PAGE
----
Conservatives hang hat on ‘axe the tax’ election referendum

The next federal election is shaping up as a crucial decision point for the Carbon Tax Debate. Photo Credit: Facebook/ Pierre Poilievre


Is the next federal election the political backdrop for a referendum on the carbon tax?

If Conservative Leader Pierre Poilievre has his way, the answer is yes. He’d like to see Canadians enter the voting booth thinking about which candidate is best positioned to ‘axe the tax’. 

The carbon tax question is nothing new, and has been a live wire issue litigated to death by politicians of all political stripes in the 2015, 2019 and 2021 election cycles. 

For the better part of eight years, the Trudeau Liberals found themselves on the right side of public opinion on the issue of climate change, carbon taxes and the environment. But times have changed and the goodwill of Canadians to finance federal climate commitments have taken a backseat as pocketbook issues once again rule the day.

This can be attributed to stagnant economic growth seen in the wake of the COVID-19 pandemic and a cost-of-living crisis that has Canadians reflecting on their own household books, and the taxes being levied on essential goods like gasoline and home heating bills.

For his part, the Prime Minister has, to a certain extent, read the tea leaves enough to know that Liberal talking points aren’t resonating with cash-strapped voters.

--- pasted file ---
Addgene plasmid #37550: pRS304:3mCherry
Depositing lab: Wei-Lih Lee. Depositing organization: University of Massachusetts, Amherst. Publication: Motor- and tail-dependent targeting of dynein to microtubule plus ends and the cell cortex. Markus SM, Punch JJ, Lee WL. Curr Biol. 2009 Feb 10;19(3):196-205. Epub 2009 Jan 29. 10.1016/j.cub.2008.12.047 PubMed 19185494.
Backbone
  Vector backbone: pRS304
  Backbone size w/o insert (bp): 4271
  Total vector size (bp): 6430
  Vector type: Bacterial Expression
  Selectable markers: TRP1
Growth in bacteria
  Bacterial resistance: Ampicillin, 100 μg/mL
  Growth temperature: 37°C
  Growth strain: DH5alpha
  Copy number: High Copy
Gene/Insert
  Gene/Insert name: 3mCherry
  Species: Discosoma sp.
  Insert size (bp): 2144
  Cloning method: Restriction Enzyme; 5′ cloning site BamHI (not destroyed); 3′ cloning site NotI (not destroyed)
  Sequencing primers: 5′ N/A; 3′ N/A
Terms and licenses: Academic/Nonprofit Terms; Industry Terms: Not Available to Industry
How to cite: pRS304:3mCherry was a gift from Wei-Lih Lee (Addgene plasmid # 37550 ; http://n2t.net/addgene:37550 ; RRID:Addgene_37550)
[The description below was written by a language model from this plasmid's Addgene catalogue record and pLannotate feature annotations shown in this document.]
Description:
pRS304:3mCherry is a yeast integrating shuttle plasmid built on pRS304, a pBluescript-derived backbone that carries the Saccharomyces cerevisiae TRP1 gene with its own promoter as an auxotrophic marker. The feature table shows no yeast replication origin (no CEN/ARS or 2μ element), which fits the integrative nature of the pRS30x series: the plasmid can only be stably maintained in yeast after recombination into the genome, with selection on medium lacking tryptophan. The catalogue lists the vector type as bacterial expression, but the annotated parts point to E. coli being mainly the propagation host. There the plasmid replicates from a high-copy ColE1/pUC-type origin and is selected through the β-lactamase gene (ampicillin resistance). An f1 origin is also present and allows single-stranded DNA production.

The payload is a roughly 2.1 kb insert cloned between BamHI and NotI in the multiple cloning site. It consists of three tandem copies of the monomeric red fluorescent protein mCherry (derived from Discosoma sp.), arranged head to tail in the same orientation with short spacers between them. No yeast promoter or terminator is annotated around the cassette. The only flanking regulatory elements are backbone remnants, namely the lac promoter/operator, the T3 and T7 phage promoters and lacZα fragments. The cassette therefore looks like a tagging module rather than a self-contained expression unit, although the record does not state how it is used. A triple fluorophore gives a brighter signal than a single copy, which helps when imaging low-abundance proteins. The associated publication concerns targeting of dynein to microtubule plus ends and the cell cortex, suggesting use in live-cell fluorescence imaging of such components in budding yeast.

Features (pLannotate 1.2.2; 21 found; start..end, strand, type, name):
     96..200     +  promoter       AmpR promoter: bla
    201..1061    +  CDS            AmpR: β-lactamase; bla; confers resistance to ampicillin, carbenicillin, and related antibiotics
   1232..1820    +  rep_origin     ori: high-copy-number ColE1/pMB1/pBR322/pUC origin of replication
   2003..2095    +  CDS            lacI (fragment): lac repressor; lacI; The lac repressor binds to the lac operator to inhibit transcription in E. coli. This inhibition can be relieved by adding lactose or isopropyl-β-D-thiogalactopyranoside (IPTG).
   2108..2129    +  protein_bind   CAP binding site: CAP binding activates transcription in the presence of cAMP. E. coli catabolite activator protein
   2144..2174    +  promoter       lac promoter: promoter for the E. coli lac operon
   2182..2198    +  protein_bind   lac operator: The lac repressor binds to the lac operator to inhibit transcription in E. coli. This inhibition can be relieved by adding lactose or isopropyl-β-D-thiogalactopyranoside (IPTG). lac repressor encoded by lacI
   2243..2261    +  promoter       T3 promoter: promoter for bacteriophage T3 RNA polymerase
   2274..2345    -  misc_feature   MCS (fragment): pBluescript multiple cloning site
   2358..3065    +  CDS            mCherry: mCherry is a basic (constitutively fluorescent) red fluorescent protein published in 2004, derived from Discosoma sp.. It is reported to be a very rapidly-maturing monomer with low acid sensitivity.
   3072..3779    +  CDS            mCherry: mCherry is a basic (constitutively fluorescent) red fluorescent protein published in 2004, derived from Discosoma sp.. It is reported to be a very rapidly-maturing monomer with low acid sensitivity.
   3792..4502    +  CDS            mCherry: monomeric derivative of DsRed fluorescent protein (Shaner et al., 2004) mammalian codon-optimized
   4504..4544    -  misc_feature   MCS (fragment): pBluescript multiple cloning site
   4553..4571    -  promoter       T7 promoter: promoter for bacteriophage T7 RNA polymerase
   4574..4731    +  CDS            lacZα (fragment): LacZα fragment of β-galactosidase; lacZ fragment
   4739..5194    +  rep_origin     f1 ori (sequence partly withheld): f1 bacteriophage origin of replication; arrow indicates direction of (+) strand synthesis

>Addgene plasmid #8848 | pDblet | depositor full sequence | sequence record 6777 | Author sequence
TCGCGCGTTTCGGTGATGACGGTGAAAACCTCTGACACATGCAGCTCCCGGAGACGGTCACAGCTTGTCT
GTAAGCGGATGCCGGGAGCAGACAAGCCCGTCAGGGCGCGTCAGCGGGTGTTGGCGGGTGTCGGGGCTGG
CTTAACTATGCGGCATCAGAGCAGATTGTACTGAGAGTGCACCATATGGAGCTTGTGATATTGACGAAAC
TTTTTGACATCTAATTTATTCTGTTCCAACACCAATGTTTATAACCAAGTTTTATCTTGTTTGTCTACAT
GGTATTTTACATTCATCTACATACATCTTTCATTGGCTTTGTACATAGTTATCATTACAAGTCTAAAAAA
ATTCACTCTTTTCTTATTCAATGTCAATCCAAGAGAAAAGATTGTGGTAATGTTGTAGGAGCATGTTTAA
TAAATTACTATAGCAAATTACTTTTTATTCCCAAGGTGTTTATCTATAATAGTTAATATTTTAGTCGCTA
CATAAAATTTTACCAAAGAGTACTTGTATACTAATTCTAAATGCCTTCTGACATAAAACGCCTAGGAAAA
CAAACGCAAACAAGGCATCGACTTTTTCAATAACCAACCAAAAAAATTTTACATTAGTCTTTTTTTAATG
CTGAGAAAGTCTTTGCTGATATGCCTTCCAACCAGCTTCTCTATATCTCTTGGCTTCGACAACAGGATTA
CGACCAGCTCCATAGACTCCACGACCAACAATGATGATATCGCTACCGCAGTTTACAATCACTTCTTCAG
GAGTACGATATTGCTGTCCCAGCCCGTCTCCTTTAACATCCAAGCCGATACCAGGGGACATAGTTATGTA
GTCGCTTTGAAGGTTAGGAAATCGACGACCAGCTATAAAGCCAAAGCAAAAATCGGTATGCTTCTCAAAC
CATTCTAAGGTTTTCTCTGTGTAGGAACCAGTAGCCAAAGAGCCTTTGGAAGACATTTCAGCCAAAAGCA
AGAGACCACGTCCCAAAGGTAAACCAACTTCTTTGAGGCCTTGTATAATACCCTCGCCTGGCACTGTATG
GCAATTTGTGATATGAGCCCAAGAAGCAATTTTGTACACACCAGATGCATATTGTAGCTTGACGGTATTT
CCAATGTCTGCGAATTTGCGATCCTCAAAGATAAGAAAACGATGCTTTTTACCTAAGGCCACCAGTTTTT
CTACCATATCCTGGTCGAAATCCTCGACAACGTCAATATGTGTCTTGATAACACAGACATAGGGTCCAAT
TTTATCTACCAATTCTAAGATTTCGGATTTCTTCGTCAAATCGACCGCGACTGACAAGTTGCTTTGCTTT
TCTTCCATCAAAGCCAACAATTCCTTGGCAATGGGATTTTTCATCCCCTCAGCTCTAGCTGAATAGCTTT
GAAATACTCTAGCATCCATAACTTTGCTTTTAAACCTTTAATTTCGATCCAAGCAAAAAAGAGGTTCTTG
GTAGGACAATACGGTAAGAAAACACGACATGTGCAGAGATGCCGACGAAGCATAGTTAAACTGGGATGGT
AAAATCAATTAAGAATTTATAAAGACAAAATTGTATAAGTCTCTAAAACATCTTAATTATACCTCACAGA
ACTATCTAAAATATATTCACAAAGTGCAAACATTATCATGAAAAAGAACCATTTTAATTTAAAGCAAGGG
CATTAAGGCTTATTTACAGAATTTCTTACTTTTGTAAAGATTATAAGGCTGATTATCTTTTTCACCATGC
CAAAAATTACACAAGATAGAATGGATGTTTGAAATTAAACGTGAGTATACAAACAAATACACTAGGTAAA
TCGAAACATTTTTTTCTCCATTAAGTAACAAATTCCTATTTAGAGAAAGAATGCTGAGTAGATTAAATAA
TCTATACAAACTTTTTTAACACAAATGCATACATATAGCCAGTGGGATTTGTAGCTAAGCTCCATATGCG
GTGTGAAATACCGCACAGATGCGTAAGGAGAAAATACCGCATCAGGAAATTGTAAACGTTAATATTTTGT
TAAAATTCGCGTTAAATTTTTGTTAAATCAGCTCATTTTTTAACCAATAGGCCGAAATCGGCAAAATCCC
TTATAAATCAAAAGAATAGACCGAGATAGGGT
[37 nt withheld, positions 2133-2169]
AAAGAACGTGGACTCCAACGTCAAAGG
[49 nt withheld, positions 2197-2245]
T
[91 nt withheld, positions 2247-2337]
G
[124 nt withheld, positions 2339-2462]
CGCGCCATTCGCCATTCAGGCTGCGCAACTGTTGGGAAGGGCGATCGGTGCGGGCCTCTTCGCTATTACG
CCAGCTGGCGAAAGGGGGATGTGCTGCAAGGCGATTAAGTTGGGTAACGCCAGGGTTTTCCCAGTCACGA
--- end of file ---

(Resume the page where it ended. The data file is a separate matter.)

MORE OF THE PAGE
In response to a vocal outcry from Atlantic Canadians who are now looking at the Conservative Party as a very viable alternative to the Liberals, the Prime Minister stood in the foyer of the House of Commons last week to announce a three-year freeze on home heating oil. There was a litany of other measures included in the announcement, including a rebate on home heating pumps and a tax rebate for rural communities. 

It’s hard to see the move as anything other than a shameless vote grab to make up for poorly thought out public policy. Instead of acknowledging that carbon pricing disproportionately impacts Canadians in certain regions more than others, Trudeau has instead provided a carve out in a region where he is taking a hit in the polls, while ignoring the rest of the country. 

The walk back has created more questions than answers. The premiers of several provinces, including Alberta and Ontario have asked for similar exemptions to be put in place in their own provinces. The federal Conservatives were also quick out the gate to criticize the move by Trudeau, and this week, Poilievre tabled an opposition motion calling on the government to extend the carbon tax pause to all forms of home heating.

The Liberal caucus cannot be pleased about the current state of play. Trudeau’s announcement brings no relief for MP’s door knocking in Manitoba or the suburbs of the GTA. And thanks to Poilievre’s motion, they will have to stand up and risk breaking ranks with the Prime Minister, or continue to defend a senseless policy during an affordability crisis.

It took eight years, and three party leaders but the Conservative posturing on the carbon tax is finally back in vogue. Even the Prime Minister seems acutely aware of the writing on the wall. One can only hope that come the next election, the debate on the future of the carbon tax is finally put to bed.